The short TV segment (Close Up - Mon 28 May) on late-night behaviour in Auckland CBD was totally depressing viewing as we watched Police dealing with the vast amount of alcohol that was out on the streets.
We should be grateful that at least we do now have Liquor Bans, and some people are learning to live with them.
I have a lot of sympathy for the Police who are supposed to enforce the bans. In remote centres like ours, on solo duty, they are not always able to be as firm as the law and the public might expect. And, as last night's reporter wryly observed, it would take an hour's work to process each offence. No wonder the Police, in a recent year, drove 22,000 offenders to their homes rather than take them into custody.
Without doubt, instant fines for breaches of a Liquor Ban will help. And, as the Lower Hutt physician said, increasing the tax on alcohol and other pricing adjustments have been shown to reduce levels of consumption. Let's do it.
What a great morning our congregation had with Ricky Waters during the Bay of Islands Country Rock Festival! Daphne and Herb put together an order of service with everything that was needed for worship.
And we had a feast of Gospel and Country music from Ricky and his songwriter/singer wife Maureen. The latter’s line “Is there Mothers’ Day in Heaven?” tugged more than a few heartstrings. Their sympathetic selection of solo items for worship was devotional and impessive.
Ricky left his trademarket Stetson off in respect for the worship setting but Daphne sent him out to get it and the rest of the hour went even better! We didn’t turn our Father’s House into a den of thieves but we bought every CD they had with them.
Actually, Daphne and I had a discussion about whether it would OK to mention them, especially since was foregoing his hour on the street to be with us. I suggested that if a bearded, wild-eyed stranger came in with a whip came in we should take no notice and just go on enjoying the music.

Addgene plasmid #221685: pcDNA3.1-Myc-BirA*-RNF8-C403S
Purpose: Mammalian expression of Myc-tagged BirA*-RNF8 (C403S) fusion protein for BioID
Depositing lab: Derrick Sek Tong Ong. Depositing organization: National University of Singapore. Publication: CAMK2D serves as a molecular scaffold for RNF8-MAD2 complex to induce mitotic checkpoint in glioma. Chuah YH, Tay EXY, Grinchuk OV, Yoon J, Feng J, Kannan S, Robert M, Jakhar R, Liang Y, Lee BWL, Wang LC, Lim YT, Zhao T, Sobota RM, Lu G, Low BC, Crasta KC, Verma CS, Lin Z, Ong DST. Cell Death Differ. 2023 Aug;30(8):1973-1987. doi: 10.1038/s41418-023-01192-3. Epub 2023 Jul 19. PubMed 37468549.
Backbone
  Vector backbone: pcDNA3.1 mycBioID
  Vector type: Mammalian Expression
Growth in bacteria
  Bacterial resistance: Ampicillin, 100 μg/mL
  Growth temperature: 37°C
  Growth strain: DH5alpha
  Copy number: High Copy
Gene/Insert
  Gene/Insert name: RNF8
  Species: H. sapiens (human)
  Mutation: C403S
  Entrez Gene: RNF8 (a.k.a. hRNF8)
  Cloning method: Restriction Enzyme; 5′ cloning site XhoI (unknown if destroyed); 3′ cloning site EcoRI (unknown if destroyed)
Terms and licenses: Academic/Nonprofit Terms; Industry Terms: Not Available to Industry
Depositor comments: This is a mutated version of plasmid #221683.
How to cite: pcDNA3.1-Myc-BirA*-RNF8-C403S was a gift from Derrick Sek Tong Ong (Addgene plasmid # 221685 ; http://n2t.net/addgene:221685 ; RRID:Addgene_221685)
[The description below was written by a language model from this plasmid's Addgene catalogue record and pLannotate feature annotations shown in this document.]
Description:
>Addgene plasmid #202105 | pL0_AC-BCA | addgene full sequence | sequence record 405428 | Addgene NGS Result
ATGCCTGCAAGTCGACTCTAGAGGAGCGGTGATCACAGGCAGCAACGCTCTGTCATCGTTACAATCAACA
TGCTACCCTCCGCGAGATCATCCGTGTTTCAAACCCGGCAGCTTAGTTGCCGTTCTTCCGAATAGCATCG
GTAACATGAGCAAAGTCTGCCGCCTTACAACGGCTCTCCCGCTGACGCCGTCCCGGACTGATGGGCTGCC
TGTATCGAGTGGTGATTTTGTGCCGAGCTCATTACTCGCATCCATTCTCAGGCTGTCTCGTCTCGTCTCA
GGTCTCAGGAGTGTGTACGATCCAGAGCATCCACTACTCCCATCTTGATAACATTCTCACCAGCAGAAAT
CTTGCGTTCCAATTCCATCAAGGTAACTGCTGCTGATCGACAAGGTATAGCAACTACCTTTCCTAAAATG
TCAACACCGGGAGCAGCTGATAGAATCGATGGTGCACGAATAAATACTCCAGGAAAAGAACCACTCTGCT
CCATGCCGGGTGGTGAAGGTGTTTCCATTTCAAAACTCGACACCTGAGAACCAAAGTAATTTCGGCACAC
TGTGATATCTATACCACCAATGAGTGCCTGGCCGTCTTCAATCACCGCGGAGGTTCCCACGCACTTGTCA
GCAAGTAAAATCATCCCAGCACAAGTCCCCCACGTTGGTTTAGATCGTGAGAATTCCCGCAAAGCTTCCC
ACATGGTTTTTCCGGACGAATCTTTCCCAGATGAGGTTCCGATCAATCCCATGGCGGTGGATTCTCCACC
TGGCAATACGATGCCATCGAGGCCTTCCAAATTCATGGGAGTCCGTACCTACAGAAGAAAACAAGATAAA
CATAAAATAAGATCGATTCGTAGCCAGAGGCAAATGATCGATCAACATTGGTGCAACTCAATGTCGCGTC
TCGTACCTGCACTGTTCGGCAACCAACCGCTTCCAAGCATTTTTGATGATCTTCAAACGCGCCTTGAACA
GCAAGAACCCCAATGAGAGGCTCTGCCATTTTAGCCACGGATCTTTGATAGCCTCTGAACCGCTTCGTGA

Recently - on the doomed TV7, mark you! - I watched Roger Brooking and Simon Cunliffe discussing the appalling results of our country's "correctional" policies. I became deeply concerned.
In the first place, we had better give up the title Department of Corrections; it seems that nothing much is being “corrected”. We’re just locking offenders up with others who are likely to have the worst possible effects on them.
But the figures that really drew my attention were the observations that about 80% of crime that results in imprisonment is related to alcohol and other drugs; and less than 5% of convicted criminals are required to enter drug rehabilitation programmes as part of their sentence.
Seems to me we haven't got a problem with prisons.
We have got a problem with alcohol and other drugs.
TV7 is the last vestige of serious public televsion in this country. And it is to be taken off the air in a couple of months. We are told that the country can’t afford it. That’s nonsense.
With TV7 will die a number of outstanding local programmes. There were always more than we had time to watch but there was always something worthwhile when we wanted it.
Of course, there are limits to the public purse and I understand there are many other deserving causes for our tax dollar. But the loss of freedom of speech that is inherent in the canning of this excellent public service is a sad indictment of our sense of priorities.
Retired Presbyter of Methodist Church of New Zealand. Passionate pioneer in Local Shared Ministry, consultant in small churches, publisher of niche market books, producer of prosumer video, deviser of murder mystery dinners and former private pilot.
I trained for the Methodist Ministry at Trinity Theological College and eventually completed MA, Dip Ed as well.
Bev and I married just before my first appointment in Ngatea where our two children arrived. We went on to Panmure and Taumarunui. Longer terms followed at Dunedin Central Mission and the Theological College. During this time I was also involved as co-founder and second national President of Family Budgeting Services and adviser to the (government) Minister of Social Welfare.
My final four years were part-time, developing the first Presbyterian or Methodist Local Shared Ministry unit in this country and promoting the concept overseas.
Retirement has brought a whole lot more opportunities and challenges. We are now living in our own villa in Hibiscus Coast Residential Village.